8 Mar, 2016


Wellcome Trust Frontiers meetings bring together diverse groups of global thought leaders to explore an issue and help Wellcome think differently about an area of research and how it links up with society. The second in our new series of Frontiers meetings, ‘Digital Phenotypes- Health research in the digital age’, explored the opportunities and challenges of using digital technologies as new methods for basic and translational biomedical research. Here, Holly Baines from the Insight & Analysis team reports on some of the main messages from the meeting…

Digital Phenotypes’ describes the use of new digital technologies to capture individual data, outside of current healthcare settings. This includes anything from wearable fitness devices and mobile phone apps, to social media and citizen science. These digital technologies and the vast amounts of data they generate provide new and innovative approaches to basic biomedical research, through monitoring, data collection and classification as well as the development of new products and therapeutics in translational research.


Wearable tech for the wrist by Intel Free Press  CC-BY-SA

We brought together a diverse group of leading scientists,technologists, industrialists and Frontiers Innovators (early career researchers who applied to attend the meeting) to advise Wellcome on what actions we, and others, could take to maximise the impact that digital technologies can have for science and research.


Digital Phenotypes: the opportunities

Day 1 of the meeting kicked off with discussions of the wide-ranging opportunities that digital technologies present for research and the advantages over more traditional methods. Digital technologies allow us to capture not only more data from wider audiences, but different kinds of data, allowing us to build rich longitudinal datasets whilst also directly engaging citizens with research. The appropriate use of these technologies and organisation of the data into something meaningful opens a number of doors in research, from improved understanding of chronic and infectious diseases, to improved understanding of patient experiences and adverse drug reactions.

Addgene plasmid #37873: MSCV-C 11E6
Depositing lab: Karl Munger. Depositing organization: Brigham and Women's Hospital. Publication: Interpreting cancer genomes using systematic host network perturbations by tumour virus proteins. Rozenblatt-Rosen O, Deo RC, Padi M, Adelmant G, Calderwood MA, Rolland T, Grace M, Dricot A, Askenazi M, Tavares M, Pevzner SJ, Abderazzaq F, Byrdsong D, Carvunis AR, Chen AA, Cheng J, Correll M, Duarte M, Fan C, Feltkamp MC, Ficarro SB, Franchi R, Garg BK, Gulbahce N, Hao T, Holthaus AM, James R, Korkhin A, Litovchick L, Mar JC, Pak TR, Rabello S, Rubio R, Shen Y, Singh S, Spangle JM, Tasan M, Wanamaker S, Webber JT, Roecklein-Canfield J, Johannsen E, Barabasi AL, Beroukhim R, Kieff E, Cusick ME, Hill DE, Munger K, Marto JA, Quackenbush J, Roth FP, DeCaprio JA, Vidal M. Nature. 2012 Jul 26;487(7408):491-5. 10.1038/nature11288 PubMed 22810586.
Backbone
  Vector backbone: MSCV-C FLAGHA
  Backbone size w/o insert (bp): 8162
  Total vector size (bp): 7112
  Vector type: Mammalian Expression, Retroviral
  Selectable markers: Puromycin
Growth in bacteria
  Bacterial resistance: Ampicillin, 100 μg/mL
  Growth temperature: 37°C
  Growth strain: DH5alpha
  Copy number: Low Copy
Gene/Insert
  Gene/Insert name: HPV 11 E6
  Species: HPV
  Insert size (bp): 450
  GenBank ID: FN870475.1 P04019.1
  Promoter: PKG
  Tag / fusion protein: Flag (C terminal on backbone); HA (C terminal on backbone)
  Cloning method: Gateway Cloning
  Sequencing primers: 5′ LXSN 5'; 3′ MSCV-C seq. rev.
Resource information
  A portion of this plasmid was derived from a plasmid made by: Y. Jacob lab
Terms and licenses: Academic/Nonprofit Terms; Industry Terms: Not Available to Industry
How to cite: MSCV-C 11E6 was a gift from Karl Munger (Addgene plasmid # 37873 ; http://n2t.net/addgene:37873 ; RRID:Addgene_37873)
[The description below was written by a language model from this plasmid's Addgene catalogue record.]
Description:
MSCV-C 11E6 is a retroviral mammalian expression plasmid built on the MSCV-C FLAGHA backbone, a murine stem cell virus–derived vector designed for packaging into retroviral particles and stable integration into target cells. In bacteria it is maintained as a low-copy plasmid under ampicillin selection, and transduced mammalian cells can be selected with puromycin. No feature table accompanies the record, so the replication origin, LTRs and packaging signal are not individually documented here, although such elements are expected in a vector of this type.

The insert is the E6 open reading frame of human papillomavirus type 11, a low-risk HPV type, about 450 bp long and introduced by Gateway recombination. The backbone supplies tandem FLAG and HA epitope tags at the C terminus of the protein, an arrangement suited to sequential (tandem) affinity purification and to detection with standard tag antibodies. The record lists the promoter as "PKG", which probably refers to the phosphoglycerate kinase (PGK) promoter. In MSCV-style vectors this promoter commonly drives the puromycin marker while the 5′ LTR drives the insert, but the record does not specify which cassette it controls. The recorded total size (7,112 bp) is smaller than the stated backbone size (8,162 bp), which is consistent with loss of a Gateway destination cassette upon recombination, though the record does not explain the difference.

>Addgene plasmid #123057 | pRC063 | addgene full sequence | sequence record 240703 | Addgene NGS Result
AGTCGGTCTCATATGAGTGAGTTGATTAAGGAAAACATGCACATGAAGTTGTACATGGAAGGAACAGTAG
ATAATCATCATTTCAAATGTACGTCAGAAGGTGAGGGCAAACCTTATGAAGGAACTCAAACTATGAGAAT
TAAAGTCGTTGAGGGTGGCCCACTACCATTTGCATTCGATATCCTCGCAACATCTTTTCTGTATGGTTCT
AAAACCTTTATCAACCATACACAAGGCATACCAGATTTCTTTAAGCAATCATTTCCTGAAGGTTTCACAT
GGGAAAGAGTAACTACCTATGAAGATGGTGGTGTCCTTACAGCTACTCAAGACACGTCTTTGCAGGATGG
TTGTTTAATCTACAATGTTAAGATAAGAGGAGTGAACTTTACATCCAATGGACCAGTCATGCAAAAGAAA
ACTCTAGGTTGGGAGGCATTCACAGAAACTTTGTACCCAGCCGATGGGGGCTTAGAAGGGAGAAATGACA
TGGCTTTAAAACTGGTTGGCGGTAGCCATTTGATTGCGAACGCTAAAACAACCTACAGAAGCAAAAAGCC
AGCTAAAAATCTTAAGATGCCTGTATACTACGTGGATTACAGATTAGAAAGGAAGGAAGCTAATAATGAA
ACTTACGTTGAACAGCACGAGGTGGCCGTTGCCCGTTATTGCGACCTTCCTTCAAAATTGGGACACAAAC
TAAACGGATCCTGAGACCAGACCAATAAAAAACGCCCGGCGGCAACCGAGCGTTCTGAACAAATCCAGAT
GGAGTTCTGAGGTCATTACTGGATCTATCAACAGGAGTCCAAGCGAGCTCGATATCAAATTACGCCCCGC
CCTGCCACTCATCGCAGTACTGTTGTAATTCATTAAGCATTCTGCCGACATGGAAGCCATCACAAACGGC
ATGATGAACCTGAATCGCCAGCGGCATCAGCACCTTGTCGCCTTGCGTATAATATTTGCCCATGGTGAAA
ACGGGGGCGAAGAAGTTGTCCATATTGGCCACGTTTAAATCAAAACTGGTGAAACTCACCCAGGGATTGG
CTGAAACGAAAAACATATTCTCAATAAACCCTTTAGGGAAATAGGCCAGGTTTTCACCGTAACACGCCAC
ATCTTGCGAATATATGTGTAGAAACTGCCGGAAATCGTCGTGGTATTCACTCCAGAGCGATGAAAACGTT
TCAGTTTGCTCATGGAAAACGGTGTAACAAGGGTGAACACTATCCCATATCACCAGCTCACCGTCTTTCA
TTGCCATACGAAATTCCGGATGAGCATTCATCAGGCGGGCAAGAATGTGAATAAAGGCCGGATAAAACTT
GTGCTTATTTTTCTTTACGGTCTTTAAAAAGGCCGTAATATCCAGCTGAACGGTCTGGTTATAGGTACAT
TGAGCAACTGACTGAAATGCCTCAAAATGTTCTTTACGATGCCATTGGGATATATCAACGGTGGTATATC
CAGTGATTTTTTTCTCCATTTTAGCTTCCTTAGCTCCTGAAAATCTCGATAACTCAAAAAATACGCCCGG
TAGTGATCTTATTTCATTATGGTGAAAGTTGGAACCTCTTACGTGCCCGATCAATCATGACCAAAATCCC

Digital phenotypes: the Challenges and possible solutions

The use of digital technologies in research does not come without its challenges, and the second part of the meeting focused on discussing these barriers and – more importantly – brainstorming possible solutions. Here are two of the themes that were discussed:

  • Understanding the landscape

The challenge: The technology landscape has shifted dramatically in a short time period, with an explosion in the availability of devices and data produced. Consequently, new technologies and the resultant data tend to be used haphazardly in research with few studies using them in a valuable way to address a health problem.

Possible solution: There is the need for a ‘roadmap’ which clearly lays out: the technologies and data available, the key stakeholders involved, how new technologies and digital phenotype data are and could be used in research, the ethics and policy implications and the legal and regulatory issues.

  • Understanding and engaging the community

The challenge: The use of new digital technologies in research relies entirely on user engagement, but we have very little understanding of what drives and sustains this engagement, or what is actually useful to individuals.

Possible solution: Co-design and user feedback can facilitate sustained engagement and should be ingrained in research that uses new technologies; designers, social and behavioural scientists are needed to facilitate this.

FrontiersIf you want to learn more about the other key themes discussed and the advice given please read the evidence synthesis of the meeting on the ‘Digital Phenotypes’ webpage.

At the end of the two days it was clear that genuine progress will only be made in this area if the funding environment is more agile, there is greater support for innovation and experimentation as well as multi-sector and multi-disciplinary partnerships at a global scale.

We are now prioritising areas where Wellcome could make a difference, looking at new and current activities that could promote closer links between the funding of science, technology and innovation. We will share these plans as these become more developed.

If you would like to learn more about our Frontiers meetings please visit the Frontiers webpage.